Lawmakers seek restitution legislation after Black man freed following 28 years in prison

Missouri state Rep. LaKeySha Bosley believes Lamar Johnson is owed more than an apology from the governor and the attorney general's office.

This week’s release of a Black man wrongly imprisoned for 28 years has prompted Missouri lawmakers to push for restitution legislation.

Lamar Johnson, 50, who was in his 20s when he was last a free man, as of Tuesday is now able to rebuild his life with the support of his loved ones, friends and supporters — but not with assistance from the government, some lawmakers claim, according to the St. Louis Post-Dispatch.

“We have to restore people back to the place where the wrong has occurred,” St. Louis Democratic state Rep. LaKeySha Bosley said, The Post-Dispatch reported. “We’re seeing more released for wrongful convictions, and we shouldn’t send them out to fend for themselves.”

Lamar Johnson (center) and his attorneys react on Tuesday after St. Louis Circuit Judge David Mason vacated his murder conviction. Johnson served nearly 28 years of a life sentence for a killing he has always said he didn’t commit. (Photo: Christian Gooden/St. Louis Post-Dispatch via AP, Pool)

Bosley sponsored a measure passed in 2019 that raised the amount of restitution paid to exonerated individuals from $50 to $100 for each day they were incarcerated. However, it only applies in cases using DNA evidence, on which neither Johnson’s conviction nor release were based.

House Minority Leader Crystal Quade, a Democrat from Springfield, has sponsored House Bill 374 so prison exonerees such as Johnson can get financial compensation from the state.

Based on the testimony and materials produced during a hearing in December, Circuit Court Judge David Mason on Tuesday granted the St. Louis circuit attorney’s motion to reverse Johnson’s murder conviction. The key witness in his initial trial claimed that after Marcus Boyd was shot and murdered in 1994, police forced him to name Johnson. A different individual, currently behind bars, admitted in court to murdering Boyd.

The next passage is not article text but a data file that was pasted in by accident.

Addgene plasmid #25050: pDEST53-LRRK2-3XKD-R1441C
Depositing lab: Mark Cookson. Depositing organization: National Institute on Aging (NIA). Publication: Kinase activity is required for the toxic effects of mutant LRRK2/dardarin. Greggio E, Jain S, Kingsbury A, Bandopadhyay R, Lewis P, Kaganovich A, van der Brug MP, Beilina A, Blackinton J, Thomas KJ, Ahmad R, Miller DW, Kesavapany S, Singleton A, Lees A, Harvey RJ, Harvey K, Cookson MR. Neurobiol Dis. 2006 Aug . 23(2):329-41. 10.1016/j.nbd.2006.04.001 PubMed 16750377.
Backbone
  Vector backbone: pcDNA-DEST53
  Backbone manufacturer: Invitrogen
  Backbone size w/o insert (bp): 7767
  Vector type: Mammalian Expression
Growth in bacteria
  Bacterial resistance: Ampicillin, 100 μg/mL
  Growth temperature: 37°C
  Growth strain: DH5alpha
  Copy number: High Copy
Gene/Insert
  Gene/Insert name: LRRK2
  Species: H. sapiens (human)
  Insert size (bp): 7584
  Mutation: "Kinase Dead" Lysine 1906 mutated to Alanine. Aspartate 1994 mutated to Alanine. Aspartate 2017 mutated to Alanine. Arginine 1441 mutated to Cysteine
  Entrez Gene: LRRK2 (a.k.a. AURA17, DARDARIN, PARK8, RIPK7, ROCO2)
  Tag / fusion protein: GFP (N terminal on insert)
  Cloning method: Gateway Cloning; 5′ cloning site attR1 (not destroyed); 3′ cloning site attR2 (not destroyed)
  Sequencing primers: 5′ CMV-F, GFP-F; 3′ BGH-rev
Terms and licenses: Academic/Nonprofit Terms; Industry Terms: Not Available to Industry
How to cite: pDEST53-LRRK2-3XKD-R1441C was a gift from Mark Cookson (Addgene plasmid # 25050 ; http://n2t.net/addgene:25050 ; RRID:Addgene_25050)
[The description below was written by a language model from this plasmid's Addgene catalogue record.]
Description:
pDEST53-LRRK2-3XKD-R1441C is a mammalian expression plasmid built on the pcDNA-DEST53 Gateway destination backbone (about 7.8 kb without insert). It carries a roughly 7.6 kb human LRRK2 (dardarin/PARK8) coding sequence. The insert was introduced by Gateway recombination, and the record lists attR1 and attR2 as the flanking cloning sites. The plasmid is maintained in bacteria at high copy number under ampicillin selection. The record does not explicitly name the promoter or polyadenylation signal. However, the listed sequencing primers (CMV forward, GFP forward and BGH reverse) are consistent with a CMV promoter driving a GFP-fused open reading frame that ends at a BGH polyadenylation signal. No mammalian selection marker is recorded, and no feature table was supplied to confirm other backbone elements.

In addition to legislation to recompense Missourians who have been cleared of wrongdoing and released from its institutions, Bosley believes Johnson is owed an apology from Gov. Mike Parson and the state attorney general’s office, among other parties.

According to The Associated Press, Johnson’s lawyers slammed the AG’s office after the hearing, accusing them of maintaining his guilt and being comfortable with Johnson dying in prison.

“While today brings joy, nothing can restore all that the state stole from him,” they said of his Valentine’s Day release, AP reported. “Nothing will give him back the nearly three decades he lost while separated from his daughters and family.”

Johnson’s counsel said the evidence demonstrating his innocence was available at his 1995 trial, but it was concealed or disregarded by individuals who placed no value on the lives of two young Black men from the South Side.

Mason noted several constitutional mistakes from Johnson’s initial trial in his ruling and found the case to have “actual innocence,” the Post-Dispatch reported.

Johnson’s legal team is collecting donations to help him rebuild his life, and as of Thursday, a GoFundMe effort for him had amassed more than $190,000.

His case inspired a recent law that allows prosecutors to request the reversal of murder convictions for individuals they believe were unfairly convicted, the Post-Dispatch reported.

“Mr. Johnson and other Missourians deemed innocent after serving time,” state Rep. Quade opined in a statement, “deserve nothing less than Missouri’s best efforts to right the wrongs the state has inflicted.”